In labor? Have a ball
An exercise ball isn’t something you’d normally think about using during labor, but it can actually be quite useful.
Just make sure you call it a birth ball and not an exercise ball—it’s a better fit! You can find the birth ball in the exercise department of your local sports stores or big box retailers.
And make sure you check the size before grabbing one, because most balls are sized according to your height. Generally, when sitting on the ball, your knees should be a few inches lower than your hips.
Birth balls can be helpful in labor, but they’re also handy during pregnancy.
If you’ve ever had sciatic pain, when the baby is positioned on your sciatic nerve, you know how uncomfortable that can be. I remember it seemed like I would have to drag my leg along when I walked with the sciatic discomfort with my first baby.
Sitting on the ball can help with this discomfort. I wish I had a birth ball for that pregnancy!
The ball can also be used for light exercise during pregnancy.
You can use it for pelvic tilts as a great strengthening exercise, which also helps prepare for labor. You can do this while sitting on the ball, leaning over the ball or moving the ball side to side or front to back.
You can also do side stretches and practice balancing, safely, while pregnant.
Spinningbabies.com, a website our providers recommend, notes that by sitting on the ball, “The birth ball comforts and strengthens your lower back. Your pelvis is better supported and symmetrical.” The site recommends using the ball instead of chairs whenever possible.
A birth ball can make a tremendous difference in your experience during labor. A properly sized ball can help you find a more comfortable position and even help shorten labor, making the entire process more efficient.
When you’re more comfortable during labor, it helps you relax and lets everything progress naturally to the birth of your baby.
You can use the ball to position yourself so your pelvis opens wider, allowing gravity to help the baby descend more effectively.
All these things combined can decrease the length of labor.
As far as positioning goes, you can use the ball to sit and sway. You can place the ball on the bed or couch and lean on it slightly, allowing your partner to rub your back. You can also apply heat or cold and do the double-hip squeeze.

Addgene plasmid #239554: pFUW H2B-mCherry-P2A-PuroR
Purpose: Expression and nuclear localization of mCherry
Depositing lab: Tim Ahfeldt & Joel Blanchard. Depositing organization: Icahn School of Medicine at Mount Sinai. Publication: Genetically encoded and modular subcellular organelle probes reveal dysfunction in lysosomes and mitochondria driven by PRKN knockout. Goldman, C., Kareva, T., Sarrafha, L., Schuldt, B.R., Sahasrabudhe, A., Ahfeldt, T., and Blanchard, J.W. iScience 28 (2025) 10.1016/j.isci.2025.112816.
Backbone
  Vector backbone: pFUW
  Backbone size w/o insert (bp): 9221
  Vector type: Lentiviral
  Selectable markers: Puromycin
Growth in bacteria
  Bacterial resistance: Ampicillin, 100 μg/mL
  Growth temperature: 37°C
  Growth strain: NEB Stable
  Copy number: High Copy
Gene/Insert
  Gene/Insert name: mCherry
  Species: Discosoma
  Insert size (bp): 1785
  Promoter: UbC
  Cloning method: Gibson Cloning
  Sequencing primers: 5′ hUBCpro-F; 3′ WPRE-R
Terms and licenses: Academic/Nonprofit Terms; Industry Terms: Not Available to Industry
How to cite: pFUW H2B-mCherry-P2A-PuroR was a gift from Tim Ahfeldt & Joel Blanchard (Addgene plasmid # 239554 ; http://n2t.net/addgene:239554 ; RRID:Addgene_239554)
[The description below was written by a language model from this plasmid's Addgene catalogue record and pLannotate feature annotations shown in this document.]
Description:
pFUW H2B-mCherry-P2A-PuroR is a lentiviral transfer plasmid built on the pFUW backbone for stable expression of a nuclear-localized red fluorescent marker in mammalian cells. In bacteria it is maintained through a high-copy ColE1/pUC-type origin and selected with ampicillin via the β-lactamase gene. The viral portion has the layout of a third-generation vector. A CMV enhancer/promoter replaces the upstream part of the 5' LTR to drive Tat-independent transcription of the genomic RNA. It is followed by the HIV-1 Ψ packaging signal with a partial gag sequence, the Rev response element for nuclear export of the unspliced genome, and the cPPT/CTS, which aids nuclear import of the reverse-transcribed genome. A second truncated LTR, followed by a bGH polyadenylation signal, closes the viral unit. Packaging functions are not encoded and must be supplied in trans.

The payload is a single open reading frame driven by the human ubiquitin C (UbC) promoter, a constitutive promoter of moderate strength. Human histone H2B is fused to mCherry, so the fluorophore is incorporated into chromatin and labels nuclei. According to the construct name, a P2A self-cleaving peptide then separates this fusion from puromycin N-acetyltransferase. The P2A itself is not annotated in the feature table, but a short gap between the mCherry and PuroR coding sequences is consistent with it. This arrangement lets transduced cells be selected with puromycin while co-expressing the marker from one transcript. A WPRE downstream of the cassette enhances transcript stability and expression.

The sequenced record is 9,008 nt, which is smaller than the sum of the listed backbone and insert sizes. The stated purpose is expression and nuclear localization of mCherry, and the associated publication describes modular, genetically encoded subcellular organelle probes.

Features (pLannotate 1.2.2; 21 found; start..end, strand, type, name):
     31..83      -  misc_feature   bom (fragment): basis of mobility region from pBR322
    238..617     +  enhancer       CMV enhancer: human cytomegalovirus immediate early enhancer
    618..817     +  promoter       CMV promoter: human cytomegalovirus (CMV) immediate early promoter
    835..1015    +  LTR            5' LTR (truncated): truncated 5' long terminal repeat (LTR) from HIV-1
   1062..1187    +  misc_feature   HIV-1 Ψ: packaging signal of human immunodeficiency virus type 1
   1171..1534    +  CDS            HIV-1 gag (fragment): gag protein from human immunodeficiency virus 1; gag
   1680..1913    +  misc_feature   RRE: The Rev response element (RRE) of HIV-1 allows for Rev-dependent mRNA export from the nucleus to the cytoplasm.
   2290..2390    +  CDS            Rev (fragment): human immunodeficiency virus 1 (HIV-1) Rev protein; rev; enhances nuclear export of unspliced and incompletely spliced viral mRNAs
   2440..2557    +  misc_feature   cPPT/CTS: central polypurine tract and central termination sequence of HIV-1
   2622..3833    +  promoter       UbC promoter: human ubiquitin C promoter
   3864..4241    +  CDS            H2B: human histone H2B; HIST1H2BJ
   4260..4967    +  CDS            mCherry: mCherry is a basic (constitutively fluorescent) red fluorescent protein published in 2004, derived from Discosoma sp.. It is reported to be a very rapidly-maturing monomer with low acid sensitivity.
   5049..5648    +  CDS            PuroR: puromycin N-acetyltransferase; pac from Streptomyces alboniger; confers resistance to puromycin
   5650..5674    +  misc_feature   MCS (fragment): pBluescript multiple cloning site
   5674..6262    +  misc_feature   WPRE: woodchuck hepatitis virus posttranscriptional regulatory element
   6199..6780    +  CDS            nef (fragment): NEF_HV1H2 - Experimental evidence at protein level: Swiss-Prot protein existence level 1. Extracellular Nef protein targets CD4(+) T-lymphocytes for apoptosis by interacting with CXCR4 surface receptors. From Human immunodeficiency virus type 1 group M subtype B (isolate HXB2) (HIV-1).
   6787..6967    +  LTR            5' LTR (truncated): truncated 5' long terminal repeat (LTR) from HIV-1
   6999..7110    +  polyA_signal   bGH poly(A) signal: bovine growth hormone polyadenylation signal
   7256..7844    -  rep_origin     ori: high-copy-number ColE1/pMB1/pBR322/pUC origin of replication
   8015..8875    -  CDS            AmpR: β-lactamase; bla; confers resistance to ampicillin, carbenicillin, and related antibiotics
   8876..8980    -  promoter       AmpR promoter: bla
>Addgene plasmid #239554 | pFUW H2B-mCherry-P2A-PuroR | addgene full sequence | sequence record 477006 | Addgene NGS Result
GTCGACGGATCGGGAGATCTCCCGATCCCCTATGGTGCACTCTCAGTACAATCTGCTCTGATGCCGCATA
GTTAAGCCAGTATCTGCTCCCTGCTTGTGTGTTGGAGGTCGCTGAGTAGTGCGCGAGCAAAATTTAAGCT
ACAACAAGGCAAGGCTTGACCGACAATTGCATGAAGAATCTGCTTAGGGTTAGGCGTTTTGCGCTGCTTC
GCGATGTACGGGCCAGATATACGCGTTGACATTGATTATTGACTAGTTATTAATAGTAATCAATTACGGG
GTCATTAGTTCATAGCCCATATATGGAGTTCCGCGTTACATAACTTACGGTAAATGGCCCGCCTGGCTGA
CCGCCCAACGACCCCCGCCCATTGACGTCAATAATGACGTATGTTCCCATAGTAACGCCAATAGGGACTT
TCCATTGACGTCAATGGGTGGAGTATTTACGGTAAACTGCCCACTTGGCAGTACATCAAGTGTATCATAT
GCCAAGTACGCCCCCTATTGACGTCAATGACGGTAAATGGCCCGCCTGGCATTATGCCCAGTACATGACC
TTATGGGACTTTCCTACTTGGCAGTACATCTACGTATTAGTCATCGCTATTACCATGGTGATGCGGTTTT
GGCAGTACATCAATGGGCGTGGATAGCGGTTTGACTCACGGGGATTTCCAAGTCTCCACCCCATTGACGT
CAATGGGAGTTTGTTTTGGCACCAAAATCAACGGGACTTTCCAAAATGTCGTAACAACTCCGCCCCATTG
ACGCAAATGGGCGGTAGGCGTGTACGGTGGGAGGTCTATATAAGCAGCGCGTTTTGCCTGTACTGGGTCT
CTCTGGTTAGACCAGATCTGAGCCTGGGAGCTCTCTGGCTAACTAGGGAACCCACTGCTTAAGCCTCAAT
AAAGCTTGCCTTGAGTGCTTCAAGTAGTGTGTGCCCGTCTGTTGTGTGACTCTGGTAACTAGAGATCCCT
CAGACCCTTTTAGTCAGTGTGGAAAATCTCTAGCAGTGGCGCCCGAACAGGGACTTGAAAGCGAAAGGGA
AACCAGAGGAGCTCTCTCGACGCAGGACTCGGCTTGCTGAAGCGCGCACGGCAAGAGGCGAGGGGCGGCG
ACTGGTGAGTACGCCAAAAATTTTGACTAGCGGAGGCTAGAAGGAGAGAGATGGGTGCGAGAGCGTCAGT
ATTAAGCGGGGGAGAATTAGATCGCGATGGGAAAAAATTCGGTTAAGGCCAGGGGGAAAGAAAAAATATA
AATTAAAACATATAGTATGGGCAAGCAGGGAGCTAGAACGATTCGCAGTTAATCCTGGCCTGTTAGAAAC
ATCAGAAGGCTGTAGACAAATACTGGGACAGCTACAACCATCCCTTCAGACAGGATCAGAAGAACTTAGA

You can place the ball on the floor or on the bed and lean over it, slightly using your hands and knees but focusing more on using your upper body. This provides room for the baby to rotate if need be, and it takes a lot of pressure off your spine.
I’ve also seen where the partner sits on the ball while the mom kneels and rests her hands on her partner’s lap. In this way, the partner moves the ball back and forth, side to side, or in circles, and the mom follows without having to do the movement herself. This can be great if mom is tired.
You could also use the ball against a wall and lean back on it as you move down into a squatting position.
Apart from the round balls, we also have peanut balls that are longer and shaped like a peanut.
This ball is a great option for a mother who had an epidural and is trying to move the baby down.
We can have the mom lay on her side and place the peanut ball between her thighs, then help her move her knees toward her chest. It has been shown that this opening of the pelvis can help bring the baby down quicker.
The other option with the peanut ball: Have mom sit upright and put the peanut ball under just one leg, again opening the pelvis to help bring the baby down.
One study showed moms who used a peanut ball after an epidural trimmed an average of 90 minutes off their labor time. I’ve also heard about it shortening labor time for moms who chose not to have an epidural.
One thing to remember as you use your birth ball during labor: Hang onto it for years to come, because it makes for a great toddler toy!